Point of View: Are we really running out of gas at Cook Inlet?

Are we really running 0ut of gas at Cook Inlet? Are there some alternatives, could we consider a rail line to the North Slope to access our Arctic gas?

Alaska has been dealt a rough hand by President Biden and his administration. The politicized explanation, which is focused on global warming, is designed to motivate America’s youth at the polls. This activity will be with us for quite a while. In the meantime, we should be prioritizing attainable and meaningful resource related projects, whose time for development will eventually occur.

Most expert energy analysts agree that the remaining supplies of gas in Cook Inlet are inadequate to meet future Rail Belt demands, Anchorage and Fairbanks. The cost of exploring for and producing additional reserves to replace the collapsing production will become increasingly uneconomic. They tell us new sources of energy must be developed to avoid disruptions and any delay in making choices is no longer an option.

In 2023 the governor formed an Energy Task Force, tasked with evaluating options. One was to support the AK LNG Project. Another was to develop a smaller diameter “bullet line.” And a third option, to consider the importation of gas from outside suppliers. Additionally, a “robust analysis of alternative (renewable) sources for heat and base load power” would also be considered.

Several governors have looked at AK LNG, a large diameter, $40 billion plus pipeline from the North Slope to Kenai. So far large corporations like Exxon, ConocoPhillips and Hilcorp have declined investing in the concept, indicating the risk is too high under their strategic forecasting scenarios of global LNG supply and demand.

The second recommendation is an 800-mile “bullet line.” Estimated at about $10.5 billion. The bullet line has no business case and could not be amortized in a conforming way. The cost would be passed directly on to the rate payers or paid for by increasingly empty State coffers or perhaps by dipping into the permanent fund.

Another option appears to be available to us. Importing LNG from foreign sources. Mexico and Canada have gas that could potentially be available to Alaskans, but we would need to commit to investing in expensive import infrastructure that will significantly increase the cost of energy in the state while offering no long-term solution.

The governor’s Task Force reported “If the AKLNG project does not proceed, the Bullet Line and the alternatives should be compared and a decision made based on the long term goal of providing energy that is affordable, reliable and preferably sourced in-state such that the projects can be constructed and the energy will be available prior to the time that the Cook Inlet gas shortage is forecast to become significant (early 2030’s) ….

“Without taking action now to progress project concepts to a decision making point, there is a significant risk that near term importation of natural gas will become the long term default solution.”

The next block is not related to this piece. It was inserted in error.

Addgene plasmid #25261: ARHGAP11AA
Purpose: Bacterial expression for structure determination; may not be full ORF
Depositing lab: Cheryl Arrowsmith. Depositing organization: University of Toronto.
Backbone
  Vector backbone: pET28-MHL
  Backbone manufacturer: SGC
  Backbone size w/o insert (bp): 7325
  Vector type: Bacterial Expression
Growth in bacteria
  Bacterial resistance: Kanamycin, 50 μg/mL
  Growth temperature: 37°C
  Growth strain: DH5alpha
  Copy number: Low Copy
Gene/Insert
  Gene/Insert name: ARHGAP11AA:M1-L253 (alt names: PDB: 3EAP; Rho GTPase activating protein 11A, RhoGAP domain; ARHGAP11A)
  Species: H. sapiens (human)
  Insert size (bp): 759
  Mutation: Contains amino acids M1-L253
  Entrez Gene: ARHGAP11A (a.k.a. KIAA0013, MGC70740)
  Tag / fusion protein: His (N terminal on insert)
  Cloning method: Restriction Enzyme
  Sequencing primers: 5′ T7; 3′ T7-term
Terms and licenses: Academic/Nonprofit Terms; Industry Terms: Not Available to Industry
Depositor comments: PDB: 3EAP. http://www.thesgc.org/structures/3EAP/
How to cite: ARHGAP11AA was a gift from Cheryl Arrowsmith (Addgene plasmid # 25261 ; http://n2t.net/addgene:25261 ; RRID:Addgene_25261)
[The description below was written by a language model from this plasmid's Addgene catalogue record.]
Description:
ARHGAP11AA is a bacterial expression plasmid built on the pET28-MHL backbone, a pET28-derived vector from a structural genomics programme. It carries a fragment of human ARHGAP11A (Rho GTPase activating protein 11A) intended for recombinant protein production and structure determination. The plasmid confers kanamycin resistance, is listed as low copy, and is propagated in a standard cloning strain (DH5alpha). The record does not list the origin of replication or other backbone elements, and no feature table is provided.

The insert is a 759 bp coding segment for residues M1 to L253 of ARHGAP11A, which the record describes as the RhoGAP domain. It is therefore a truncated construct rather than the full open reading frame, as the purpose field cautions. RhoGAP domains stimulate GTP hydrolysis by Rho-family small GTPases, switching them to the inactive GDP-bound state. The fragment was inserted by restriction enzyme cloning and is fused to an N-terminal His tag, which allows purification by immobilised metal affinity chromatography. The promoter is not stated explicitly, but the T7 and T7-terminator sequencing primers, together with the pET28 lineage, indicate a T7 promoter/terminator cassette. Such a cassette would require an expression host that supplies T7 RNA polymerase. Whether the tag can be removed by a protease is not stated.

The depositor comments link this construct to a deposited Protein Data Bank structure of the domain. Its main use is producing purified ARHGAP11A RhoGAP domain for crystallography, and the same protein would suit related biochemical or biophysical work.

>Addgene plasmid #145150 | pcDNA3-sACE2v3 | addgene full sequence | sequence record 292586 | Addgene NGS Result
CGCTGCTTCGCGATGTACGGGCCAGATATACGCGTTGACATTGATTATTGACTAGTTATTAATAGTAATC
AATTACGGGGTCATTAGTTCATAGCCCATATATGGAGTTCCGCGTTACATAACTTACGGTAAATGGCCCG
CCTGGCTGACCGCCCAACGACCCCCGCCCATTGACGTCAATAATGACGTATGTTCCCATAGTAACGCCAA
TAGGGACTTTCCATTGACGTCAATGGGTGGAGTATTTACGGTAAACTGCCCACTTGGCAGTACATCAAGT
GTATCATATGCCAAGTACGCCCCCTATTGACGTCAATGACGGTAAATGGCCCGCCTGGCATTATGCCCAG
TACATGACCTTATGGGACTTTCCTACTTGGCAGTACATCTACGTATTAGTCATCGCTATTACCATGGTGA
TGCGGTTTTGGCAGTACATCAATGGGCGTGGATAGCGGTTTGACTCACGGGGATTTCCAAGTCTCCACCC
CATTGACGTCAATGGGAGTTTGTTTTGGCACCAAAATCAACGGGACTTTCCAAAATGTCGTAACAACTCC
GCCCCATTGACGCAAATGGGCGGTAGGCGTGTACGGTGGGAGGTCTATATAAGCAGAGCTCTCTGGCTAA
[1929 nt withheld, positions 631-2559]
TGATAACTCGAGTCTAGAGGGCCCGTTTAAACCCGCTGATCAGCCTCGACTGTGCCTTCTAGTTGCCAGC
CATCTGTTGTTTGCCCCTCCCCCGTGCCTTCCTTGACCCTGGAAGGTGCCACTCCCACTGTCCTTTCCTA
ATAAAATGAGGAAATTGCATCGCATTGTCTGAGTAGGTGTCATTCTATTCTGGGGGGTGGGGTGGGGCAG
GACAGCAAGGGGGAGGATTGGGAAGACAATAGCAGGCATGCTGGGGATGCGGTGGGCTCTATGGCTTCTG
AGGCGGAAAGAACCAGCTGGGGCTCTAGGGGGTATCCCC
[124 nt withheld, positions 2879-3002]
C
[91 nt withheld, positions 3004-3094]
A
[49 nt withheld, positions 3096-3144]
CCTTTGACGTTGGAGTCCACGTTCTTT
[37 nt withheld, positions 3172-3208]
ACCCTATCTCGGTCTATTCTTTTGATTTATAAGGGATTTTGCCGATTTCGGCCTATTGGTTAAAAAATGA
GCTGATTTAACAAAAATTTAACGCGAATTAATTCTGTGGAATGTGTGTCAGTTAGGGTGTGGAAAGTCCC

There is another option before us. A 450-mile rail extension from Fairbanks to the North Slope. For about the same price as a bullet line, $10.5 billion, we could build infrastructure with a much broader economic purpose.

In addition to satisfying the Railbelt’s gas demands and reducing a need for long term imports, rail would significantly reduce the cost of exploration and operations for North Slope operators to economically recover significantly more reserves. Rail would allow the development of a world class petrochemicals industry with some of the cheapest feedstock gas on the planet, with a method to get the refined product such as methane, ammonia, hydrogen, etc., to tidewater and access the lucrative Pacific Rim markets.

As throughput on TAPS falls below 300,000 bbls/d we risk having to shut it down and scrap it. Rail could allow us to get every drop out of the North Slope and we could consider, if technically possible, turning TAPS into a dry gas line. Rail could significantly improve the economics and prospects for Alaska’s critical minerals industry as rail would pass through the Ambler mining district and take pressure off Alaskan roads by alleviating some trucking. Gas would be moved in iso containers, which could be offloaded at points such as the Yukon River bridge to supply rural Alaskan’s with cheap, clean gas to offset diesel use. A railroad could support future defense department interests. Perhaps even supporting the development of an Arctic Port. And it goes without saying that until battery storage improves, renewables cannot succeed in Alaska without natural gas backup.

What is most significant is that this project, unlike the bullet line, AK LNG, importing foreign gas or exploring for more scarce Cook inlet gas, rail can be paid for with revenue bonds. The railroad has the bonding capacity to issue up to $20 billion. We as ratepayers won’t be directly burdened by this option, instead the producers, the support industry, the military, the mining industry, and a new petrochemicals industry will support the amortization.

Rail as the solution for our current energy crisis, provides the state an opportunity to significantly advance our state’s energy security and economic future. It will provide hundreds of permanent jobs, a transformational opportunity to bring energy costs down to a level where Alaskans can develop value-added industries and monetize our own Alaska gas resources instead of the gas coming in from our neighbors either in Mexico or Canada.

I encourage the administration and the AKRR to consider my suggestions. The reality appears that we have very few alternatives.

Frank Murkowski served as Alaska’s eighth governor and represented the state in the U.S. Senate from 1981-2002.